Stephen Anderson, Ex NYPD Cop: We Planted Evidence, Framed Innocent People To Reach Quotas

Ex NYPD Cop: We Planted Evidence, Framed Innocent People To Reach Quotas

A former New York City narcotics detective testified in court that planting drugs on innocent people was common practice, a quick and easy way to boost arrest numbers.

According to the New York Daily News, the practice is known among NYPD officers as “flaking,” and officers in Brooklyn and Queens narcotics squads were doing a whole lot of it.

Stephen Anderson, the former detective, was snared along with a group of other officers for “flaking” four men in Queens back in 2008. He is now cooperating with prosecutors and is spilling the beans on the crooked practice of framings and false arrests, often to reach arrest quotas.

"It was something I was seeing a lot of, whether it was from supervisors or undercovers and even investigators," Anderson testified in Brooklyn Supreme Court last week. "It's almost like you have no emotion with it, that they attach the bodies to it, they're going to be out of jail tomorrow anyway; nothing is going to happen to them anyway."

The Drug Policy Alliance, a group that promotes alternatives to the war on drugs, issued a statement calling the case against the officers indicative of larger, systematic failures.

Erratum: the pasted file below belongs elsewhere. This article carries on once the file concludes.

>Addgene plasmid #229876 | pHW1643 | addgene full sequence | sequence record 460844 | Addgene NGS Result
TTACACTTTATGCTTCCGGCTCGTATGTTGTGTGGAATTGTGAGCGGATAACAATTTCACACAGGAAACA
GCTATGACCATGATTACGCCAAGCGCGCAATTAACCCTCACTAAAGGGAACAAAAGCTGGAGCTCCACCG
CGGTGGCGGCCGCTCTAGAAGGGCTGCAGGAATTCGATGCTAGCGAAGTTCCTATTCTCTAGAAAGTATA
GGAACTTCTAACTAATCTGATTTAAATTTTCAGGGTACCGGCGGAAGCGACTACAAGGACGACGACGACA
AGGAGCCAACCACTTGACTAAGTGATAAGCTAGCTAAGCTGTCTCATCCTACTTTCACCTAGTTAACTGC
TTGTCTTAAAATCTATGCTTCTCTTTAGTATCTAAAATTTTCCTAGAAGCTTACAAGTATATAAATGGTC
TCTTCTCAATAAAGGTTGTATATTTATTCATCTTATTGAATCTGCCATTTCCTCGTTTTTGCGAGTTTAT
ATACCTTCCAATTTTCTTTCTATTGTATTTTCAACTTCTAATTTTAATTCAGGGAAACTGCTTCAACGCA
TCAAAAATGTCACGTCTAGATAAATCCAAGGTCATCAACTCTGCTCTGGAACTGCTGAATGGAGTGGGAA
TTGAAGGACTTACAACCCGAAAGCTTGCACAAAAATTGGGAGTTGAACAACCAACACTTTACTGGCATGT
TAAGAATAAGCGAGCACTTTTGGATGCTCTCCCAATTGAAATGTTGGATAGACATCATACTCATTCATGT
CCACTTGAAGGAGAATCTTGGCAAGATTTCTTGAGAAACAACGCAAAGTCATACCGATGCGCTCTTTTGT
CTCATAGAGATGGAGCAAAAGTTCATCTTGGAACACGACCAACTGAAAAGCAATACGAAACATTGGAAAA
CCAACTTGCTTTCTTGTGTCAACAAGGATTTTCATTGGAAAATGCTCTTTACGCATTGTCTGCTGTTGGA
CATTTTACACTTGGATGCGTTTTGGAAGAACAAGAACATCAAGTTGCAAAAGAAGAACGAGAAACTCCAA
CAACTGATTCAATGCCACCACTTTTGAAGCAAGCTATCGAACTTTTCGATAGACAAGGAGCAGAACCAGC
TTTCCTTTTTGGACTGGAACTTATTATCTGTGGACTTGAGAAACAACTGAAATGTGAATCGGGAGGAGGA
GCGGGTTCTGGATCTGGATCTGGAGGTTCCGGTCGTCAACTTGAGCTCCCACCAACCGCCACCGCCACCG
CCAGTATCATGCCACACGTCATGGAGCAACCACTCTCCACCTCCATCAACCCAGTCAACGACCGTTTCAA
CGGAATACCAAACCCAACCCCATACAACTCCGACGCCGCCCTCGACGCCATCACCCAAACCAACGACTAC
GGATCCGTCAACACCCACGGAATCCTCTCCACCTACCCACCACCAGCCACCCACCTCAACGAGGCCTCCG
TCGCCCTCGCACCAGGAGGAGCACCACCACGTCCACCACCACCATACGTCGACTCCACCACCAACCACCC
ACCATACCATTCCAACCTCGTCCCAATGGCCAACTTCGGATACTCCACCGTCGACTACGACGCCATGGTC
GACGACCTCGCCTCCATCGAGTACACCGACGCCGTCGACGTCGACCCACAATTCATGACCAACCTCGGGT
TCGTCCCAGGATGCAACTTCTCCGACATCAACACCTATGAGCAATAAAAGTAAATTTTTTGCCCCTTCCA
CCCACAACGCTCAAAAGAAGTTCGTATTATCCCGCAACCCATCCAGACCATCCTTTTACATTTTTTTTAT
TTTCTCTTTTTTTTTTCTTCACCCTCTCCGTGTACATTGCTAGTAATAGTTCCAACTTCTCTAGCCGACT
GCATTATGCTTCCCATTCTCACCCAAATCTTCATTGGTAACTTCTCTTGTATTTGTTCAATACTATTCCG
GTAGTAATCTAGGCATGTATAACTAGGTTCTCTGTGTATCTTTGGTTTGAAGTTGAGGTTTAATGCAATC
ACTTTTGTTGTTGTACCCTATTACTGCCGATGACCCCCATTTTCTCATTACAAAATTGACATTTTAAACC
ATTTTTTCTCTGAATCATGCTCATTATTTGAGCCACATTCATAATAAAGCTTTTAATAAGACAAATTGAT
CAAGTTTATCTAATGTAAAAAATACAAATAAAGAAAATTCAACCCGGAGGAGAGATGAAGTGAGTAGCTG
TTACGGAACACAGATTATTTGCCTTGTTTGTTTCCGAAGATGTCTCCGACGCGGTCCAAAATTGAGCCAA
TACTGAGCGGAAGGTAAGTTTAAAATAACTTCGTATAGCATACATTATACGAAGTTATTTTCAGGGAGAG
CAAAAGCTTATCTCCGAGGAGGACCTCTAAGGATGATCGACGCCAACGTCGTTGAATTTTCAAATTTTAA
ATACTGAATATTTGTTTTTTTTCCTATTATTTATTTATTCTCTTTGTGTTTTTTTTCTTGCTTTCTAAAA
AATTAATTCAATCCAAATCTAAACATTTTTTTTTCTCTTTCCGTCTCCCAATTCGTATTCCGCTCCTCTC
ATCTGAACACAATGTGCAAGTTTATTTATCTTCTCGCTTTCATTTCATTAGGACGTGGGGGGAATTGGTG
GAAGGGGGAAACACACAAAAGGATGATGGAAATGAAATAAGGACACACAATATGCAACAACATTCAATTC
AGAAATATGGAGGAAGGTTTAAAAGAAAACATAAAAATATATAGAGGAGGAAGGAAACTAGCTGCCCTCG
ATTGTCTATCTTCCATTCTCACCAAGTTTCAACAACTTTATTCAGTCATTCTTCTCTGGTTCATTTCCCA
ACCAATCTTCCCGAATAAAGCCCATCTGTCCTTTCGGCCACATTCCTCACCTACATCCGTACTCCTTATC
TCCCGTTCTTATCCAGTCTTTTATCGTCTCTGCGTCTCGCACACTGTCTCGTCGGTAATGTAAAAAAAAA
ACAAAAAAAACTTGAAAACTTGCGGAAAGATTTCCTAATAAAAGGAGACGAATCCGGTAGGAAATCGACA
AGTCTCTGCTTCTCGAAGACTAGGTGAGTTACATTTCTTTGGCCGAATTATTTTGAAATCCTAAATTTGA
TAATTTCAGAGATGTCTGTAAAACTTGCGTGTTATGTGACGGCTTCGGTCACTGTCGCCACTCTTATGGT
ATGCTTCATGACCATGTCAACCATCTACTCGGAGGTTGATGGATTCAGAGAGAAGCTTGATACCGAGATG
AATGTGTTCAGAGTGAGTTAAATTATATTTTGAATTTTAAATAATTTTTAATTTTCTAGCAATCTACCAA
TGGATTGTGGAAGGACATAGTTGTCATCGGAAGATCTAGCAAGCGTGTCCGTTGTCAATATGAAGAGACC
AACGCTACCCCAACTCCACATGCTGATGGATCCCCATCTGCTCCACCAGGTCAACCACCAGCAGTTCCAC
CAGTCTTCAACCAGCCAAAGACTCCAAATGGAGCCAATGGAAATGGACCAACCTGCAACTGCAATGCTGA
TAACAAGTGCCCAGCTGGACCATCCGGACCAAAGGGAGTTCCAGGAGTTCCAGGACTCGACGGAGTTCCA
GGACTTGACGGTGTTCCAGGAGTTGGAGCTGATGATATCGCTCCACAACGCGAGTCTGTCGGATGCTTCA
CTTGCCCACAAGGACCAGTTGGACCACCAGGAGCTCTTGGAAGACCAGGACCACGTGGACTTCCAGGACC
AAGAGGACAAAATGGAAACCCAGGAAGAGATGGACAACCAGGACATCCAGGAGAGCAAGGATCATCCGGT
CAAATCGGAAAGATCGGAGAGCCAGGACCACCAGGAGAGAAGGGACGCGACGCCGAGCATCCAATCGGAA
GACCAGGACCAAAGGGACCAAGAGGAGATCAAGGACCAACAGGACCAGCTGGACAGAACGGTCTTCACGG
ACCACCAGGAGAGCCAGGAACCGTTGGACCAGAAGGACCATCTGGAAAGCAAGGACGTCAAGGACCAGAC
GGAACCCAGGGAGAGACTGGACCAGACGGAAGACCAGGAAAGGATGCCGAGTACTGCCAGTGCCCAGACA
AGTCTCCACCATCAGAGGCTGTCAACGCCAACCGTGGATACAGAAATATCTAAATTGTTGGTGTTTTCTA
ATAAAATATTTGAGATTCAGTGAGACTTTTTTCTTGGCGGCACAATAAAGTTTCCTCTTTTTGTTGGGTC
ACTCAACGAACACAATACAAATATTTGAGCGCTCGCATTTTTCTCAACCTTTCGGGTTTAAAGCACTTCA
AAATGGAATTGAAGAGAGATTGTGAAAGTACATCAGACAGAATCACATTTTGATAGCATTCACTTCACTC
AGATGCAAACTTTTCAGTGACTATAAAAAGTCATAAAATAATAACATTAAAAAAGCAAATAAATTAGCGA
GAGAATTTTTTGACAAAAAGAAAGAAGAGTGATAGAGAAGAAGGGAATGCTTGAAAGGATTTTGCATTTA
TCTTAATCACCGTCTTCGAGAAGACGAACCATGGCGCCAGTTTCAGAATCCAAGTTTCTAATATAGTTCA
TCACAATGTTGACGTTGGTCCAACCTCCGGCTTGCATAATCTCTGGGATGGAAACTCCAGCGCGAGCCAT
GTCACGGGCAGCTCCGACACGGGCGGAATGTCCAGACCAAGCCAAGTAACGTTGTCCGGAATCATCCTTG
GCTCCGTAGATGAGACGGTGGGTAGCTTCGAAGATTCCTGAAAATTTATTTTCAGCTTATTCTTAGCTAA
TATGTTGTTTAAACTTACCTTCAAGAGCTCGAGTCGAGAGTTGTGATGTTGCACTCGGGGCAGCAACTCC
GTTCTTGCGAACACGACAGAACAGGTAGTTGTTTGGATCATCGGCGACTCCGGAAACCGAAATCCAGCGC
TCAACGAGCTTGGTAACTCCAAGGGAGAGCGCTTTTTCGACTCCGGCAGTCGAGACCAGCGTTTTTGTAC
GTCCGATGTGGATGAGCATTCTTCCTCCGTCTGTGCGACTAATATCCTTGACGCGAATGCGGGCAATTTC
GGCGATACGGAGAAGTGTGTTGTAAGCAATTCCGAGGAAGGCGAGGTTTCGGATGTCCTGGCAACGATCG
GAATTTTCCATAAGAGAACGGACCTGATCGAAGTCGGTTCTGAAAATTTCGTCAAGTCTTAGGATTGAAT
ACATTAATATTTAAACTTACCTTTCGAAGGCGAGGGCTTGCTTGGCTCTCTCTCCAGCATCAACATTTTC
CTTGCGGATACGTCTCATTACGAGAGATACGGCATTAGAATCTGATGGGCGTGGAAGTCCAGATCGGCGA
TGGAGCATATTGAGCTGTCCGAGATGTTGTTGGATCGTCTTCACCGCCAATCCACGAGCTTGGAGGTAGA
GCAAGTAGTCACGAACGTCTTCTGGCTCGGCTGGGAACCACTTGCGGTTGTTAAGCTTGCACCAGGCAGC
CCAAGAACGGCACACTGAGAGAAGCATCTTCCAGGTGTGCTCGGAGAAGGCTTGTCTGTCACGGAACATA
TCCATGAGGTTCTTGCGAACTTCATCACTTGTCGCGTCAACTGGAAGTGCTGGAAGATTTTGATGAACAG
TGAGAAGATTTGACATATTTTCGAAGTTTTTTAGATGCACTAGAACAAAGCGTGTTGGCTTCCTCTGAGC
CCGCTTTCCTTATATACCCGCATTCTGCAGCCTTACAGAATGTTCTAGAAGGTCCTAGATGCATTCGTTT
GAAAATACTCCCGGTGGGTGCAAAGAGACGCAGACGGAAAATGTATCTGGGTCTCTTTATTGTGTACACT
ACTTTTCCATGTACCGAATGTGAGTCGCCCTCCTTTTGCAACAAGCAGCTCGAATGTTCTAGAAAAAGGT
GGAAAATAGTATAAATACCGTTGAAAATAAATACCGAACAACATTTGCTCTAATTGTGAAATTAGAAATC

“One of the consequences of the war on drugs is that police officers are pressured to make large numbers of arrests, and it’s easy for some of the less honest cops to plant evidence on innocent people,” said Gabriel Sayegh of the DPA. “The drug war inevitably leads to crooked policing — and quotas further incentivize such practices.”

This latest case isn’t the first time corrupt police practices and numbers fudging by the department has been exposed. A few years ago, an officer also in Brooklyn began secretly taping the activity around the department and uncovered a more sinister side to city policing.

Hundreds of hours of tape reveal how bosses threatened street cops if they don’t make enough stop-and-frisk arrests, “but also tell them not to take certain robbery reports in order to manipulate crime statistics,” according to the Voice. “The tapes also refer to command officers calling crime victims directly to intimidate them about their complaints.” (The popular public radio show, This American Life, did an in-depth feature on the padded stats in the Brooklyn precinct and the organized intimidation of the officer who was trying to blow the whistle.)

According to the DPA, the NYPD has recently come under fire recently for the arrests of more than 50,000 people last year for low-level marijuana offenses – 86% of whom are black and Latino – making marijuana possession the number one offense in the City. The group is also critical of the NYPD’s controversial stop-and-frisk practice.

The marijuana arrests, the group says, are the result of “illegal searches” by the NYPD, as part of stop-and-frisks.

The statement continued:

Marijuana was decriminalized in New York State in 1977 – and that law is still on the books. Smoking marijuana in public or having marijuana visible in public, however, remains a crime. Most people arrested for marijuana possession are not smoking in public, but simply have a small amount in their pocket, purse or bag. Often when police stop and question a person, they say “empty your pockets” or “open your bag.” Many people comply, even though they’re not legally required to do so. If a person pulls marijuana from their pocket or bag, it is then “open to public view.” The police then arrest the person.